Lufthansa CEO Carsten Spohr called for more competition between air navigation service providers (ANSPs) in Europe to encourage efficiency improvements within the region’s air traffic system during a Jan. 21 appearance on Eurocontrol’s “Aviation Hardtalks” series.
Spohr is the latest major European airline executive to discuss the status of the project, following Ryanair CEO Michael O’Leary’s criticism last month of the inability of deployment of the Single European Sky over its 17 years to de-fragment air traffic management (ATM) of European airspace, which remains subject to nation-state airspace boundary rules. However, while Spohr was also critical, he believes a European regulatory push for clean energy initiatives across most major industrial markets will give a renewed vigor to the deployment of the Single European Sky.
“There’s no competition among the ANSPs. The typical mechanisms of free markets are just not at play and that’s also the reason why with all the efficiency out there, the Single European Sky in a market environment would have been created because it’s so much more efficient, but that hasn’t happened,” Spohr said. “Never the less, I have hope. I have been working at this topic for many years and just to do it for the money obviously it didn’t happen. But now we do it for the environment.”
In December, the European Commission presented an action plan including 82 different initiatives designed to infuse new digital and greener technologies into all areas of transportation across the European Union (EU). These initiatives are also part of the European Green Deal that calls for all scheduled travel for journeys under 500 km, including airline flights, to be carbon neutral.
There is also an EU 2035 milestone for zero-emission large aircraft to become market-ready, which Airbus has committed to with potential designs already unveiled. Several individual European regulatory bodies have also included similar measures in COVID-19 government-backed airline loan programs last year as well.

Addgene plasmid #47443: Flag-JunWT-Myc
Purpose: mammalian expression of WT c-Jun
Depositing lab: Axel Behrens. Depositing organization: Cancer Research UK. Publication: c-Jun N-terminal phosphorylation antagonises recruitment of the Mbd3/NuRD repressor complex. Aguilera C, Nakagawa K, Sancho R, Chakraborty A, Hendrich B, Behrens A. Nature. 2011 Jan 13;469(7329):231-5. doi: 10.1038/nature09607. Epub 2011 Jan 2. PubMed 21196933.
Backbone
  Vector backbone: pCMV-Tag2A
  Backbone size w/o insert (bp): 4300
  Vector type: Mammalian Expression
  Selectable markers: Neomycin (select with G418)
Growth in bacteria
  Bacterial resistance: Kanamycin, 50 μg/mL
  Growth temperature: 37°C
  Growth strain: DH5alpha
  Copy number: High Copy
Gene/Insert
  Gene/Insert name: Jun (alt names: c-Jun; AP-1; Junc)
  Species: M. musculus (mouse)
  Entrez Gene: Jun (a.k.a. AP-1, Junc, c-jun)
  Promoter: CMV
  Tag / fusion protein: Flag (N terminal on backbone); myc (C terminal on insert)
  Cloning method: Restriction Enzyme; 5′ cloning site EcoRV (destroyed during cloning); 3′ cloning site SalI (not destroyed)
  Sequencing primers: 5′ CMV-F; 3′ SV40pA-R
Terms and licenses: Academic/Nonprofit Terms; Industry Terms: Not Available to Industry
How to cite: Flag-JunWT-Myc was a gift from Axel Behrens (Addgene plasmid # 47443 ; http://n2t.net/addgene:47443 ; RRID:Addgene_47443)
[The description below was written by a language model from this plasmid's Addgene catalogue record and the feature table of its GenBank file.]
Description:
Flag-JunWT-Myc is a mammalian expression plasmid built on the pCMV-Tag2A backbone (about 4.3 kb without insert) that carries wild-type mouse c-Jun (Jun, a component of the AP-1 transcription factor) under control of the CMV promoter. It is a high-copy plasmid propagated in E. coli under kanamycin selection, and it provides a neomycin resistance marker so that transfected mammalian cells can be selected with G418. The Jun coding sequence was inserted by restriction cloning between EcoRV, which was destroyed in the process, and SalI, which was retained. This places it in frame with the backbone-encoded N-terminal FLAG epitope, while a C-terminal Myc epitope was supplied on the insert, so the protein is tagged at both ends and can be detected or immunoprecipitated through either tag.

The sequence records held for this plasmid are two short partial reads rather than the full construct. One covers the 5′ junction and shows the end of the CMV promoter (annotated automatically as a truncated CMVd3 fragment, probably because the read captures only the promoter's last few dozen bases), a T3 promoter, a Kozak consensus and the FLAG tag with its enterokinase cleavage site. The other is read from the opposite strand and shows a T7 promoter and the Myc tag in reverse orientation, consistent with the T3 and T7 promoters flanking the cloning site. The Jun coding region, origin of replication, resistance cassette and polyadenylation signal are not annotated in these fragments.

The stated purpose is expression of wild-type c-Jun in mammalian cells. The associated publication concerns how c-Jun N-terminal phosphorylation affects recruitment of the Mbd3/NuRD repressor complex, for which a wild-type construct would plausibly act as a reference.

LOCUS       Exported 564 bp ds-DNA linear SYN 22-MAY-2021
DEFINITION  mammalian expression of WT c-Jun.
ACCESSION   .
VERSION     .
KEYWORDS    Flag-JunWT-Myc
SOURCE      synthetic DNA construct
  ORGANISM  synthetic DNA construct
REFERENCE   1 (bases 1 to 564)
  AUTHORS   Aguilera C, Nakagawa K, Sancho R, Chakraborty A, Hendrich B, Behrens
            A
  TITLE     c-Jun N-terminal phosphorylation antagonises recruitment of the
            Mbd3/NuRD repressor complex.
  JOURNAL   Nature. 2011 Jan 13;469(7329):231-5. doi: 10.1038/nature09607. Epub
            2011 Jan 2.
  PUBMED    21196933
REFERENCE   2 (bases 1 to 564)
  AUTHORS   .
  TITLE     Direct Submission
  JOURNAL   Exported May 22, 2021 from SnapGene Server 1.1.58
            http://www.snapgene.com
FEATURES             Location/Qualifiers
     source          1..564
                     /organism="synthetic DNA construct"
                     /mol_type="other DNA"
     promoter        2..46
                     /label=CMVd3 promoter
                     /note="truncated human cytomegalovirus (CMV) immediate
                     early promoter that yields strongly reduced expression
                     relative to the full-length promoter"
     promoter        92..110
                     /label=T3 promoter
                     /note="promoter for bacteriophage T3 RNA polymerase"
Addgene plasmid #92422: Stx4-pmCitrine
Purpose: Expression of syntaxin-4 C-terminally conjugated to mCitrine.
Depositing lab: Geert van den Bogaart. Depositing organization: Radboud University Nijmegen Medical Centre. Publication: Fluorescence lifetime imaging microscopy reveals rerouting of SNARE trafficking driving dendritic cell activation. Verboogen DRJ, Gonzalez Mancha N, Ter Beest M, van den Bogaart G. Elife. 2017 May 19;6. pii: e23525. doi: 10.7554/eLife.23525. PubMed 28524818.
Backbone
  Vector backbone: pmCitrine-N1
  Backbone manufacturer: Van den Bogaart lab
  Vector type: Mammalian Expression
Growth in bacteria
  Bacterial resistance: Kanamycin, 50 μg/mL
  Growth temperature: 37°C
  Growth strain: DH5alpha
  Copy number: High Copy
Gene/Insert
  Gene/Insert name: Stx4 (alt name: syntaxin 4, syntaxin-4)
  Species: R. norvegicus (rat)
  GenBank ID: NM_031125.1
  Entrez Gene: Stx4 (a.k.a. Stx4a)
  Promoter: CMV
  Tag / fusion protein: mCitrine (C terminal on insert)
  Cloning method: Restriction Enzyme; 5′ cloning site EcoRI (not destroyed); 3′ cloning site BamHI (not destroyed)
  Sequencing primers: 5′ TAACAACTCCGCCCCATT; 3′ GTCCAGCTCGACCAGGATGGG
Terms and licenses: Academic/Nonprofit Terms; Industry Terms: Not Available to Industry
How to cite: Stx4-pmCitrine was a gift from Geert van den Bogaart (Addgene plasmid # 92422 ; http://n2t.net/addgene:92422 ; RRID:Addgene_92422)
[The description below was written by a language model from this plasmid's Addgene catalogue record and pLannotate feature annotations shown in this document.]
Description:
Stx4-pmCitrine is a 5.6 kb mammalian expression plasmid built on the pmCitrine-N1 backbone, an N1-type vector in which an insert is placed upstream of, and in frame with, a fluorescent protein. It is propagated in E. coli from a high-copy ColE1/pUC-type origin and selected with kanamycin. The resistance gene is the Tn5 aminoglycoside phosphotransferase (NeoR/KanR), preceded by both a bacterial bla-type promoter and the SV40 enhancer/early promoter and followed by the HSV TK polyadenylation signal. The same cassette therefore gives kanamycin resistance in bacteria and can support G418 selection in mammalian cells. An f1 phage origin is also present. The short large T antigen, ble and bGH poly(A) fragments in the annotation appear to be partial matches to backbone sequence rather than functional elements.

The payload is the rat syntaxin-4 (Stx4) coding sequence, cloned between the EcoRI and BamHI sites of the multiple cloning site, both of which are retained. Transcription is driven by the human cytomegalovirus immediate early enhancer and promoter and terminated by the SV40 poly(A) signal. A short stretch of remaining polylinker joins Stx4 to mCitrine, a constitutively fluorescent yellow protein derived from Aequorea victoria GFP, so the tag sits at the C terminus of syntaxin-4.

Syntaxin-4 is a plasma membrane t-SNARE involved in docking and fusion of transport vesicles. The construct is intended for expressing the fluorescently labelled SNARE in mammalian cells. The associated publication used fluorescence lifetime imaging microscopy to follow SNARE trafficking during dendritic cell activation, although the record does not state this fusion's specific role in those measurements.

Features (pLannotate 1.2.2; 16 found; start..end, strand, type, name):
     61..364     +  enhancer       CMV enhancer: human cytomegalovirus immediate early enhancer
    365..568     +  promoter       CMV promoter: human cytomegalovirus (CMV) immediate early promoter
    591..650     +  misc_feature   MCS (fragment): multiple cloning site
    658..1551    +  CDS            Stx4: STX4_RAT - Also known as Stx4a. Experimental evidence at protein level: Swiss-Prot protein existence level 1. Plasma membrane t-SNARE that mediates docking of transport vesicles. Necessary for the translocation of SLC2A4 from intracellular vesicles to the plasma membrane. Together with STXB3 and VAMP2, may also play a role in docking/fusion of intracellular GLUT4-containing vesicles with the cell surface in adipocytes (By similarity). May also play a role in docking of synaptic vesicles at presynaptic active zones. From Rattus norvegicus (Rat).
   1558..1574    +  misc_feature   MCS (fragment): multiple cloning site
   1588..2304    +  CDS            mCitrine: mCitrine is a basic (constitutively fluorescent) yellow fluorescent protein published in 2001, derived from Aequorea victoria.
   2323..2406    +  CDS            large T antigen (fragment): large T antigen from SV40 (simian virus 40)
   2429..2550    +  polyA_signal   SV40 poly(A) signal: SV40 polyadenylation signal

Austrian Airlines received 150 million from the Republic of Austria that included several sustainability commitments required by the Lufthansa subsidiary. Among them include a pledge by the airline to increase jet fuel efficiency annually by 1.5 percent and to reduce average CO₂ emissions per 100 passenger-kilometers of the entire Austrian Airlines fleet from 9.55 kg to 8.5 kg by 2030.
When Air France received a €7 billion state-backed loan in April of last year, the nation’s finance minister required the airline to cut its carbon emissions by half per passenger and per kilometer by 2030, based on 2005 levels of emissions. Lufthansa’s latest internal effort to become greener includes establishing a new corporate responsibility unit that is already participating in a partnership in the United Arab Emirates to produce “green hydrogen” by splitting water from renewable energies such as wind or solar power to produce hydrogen power for aircraft.
“We all know that there’s detours, delays, more CO₂ footprint than necessary by the lack of efficiency. That new currency of CO₂ doing the best for our planet for the next generation, creates new energy to create the Single European Sky which we have not seen when it was just about money and passenger convenience,” Spohr said.
Overall, SESAR DM accounts for 343 total Single European Sky deployment projects, valued at about €2.9 billion ($3.4 billion). The centerpiece of research and development for several ANSPs in Europe right now is the establishment of “Virtual Centers,” explained in a SESAR Joint Undertaking (JU) webinar last year.
SESAR JU describes the Virtual Center as a concept that involves transforming the way ATM data services, such as flight data, radar, and weather information are ultimately shared between physical individual air traffic controllers and other stakeholders across the air traffic ecosystem.
Spohr is also looking for more focus on modernization on an EU-wide basis from Eurocontrol. “The one thing that I see a lot of attention on is competitiveness among European players and that is there I’ve seen the fares coming down for many many years. But when it comes to efficiency in the system, especially compared to systems outside of Europe, I don’t hear that those voices strongly enough, I think Eurocontrol can play a role there it has to be pushing for modernization of the system,” he said.
COVID-19’s impact on passenger demand has Lufthansa currently losing €1 million ($1.2 million) every two hours, according to Spohr. Lufthansa had a “record-breaking” year according to Spohr, on the air cargo side of its business, with the CEO noting that they will be operating more cargo-configured MD-11s than expected as a result of increased demand for cargo shipments.
Right now, Lufthansa is one of many European airlines operating at historic lows, as the German carrier is currently operating at 20 percent of its capacity with less than half of its in-service fleet active. Spohr expects passenger travel to remain flat and relatively unchanged in the first quarter of 2021 compared to the fourth quarter of 2020.
“I’m sure that somewhere between the second and third quarter I think the vaccination effect will come into place,” Spohr said. “Testing will become more professional, which we have been pushing for some time, hopefully, quarantine will be eventually pushed back by testing and vaccination and that will give us a sharp recovery around the summer period.”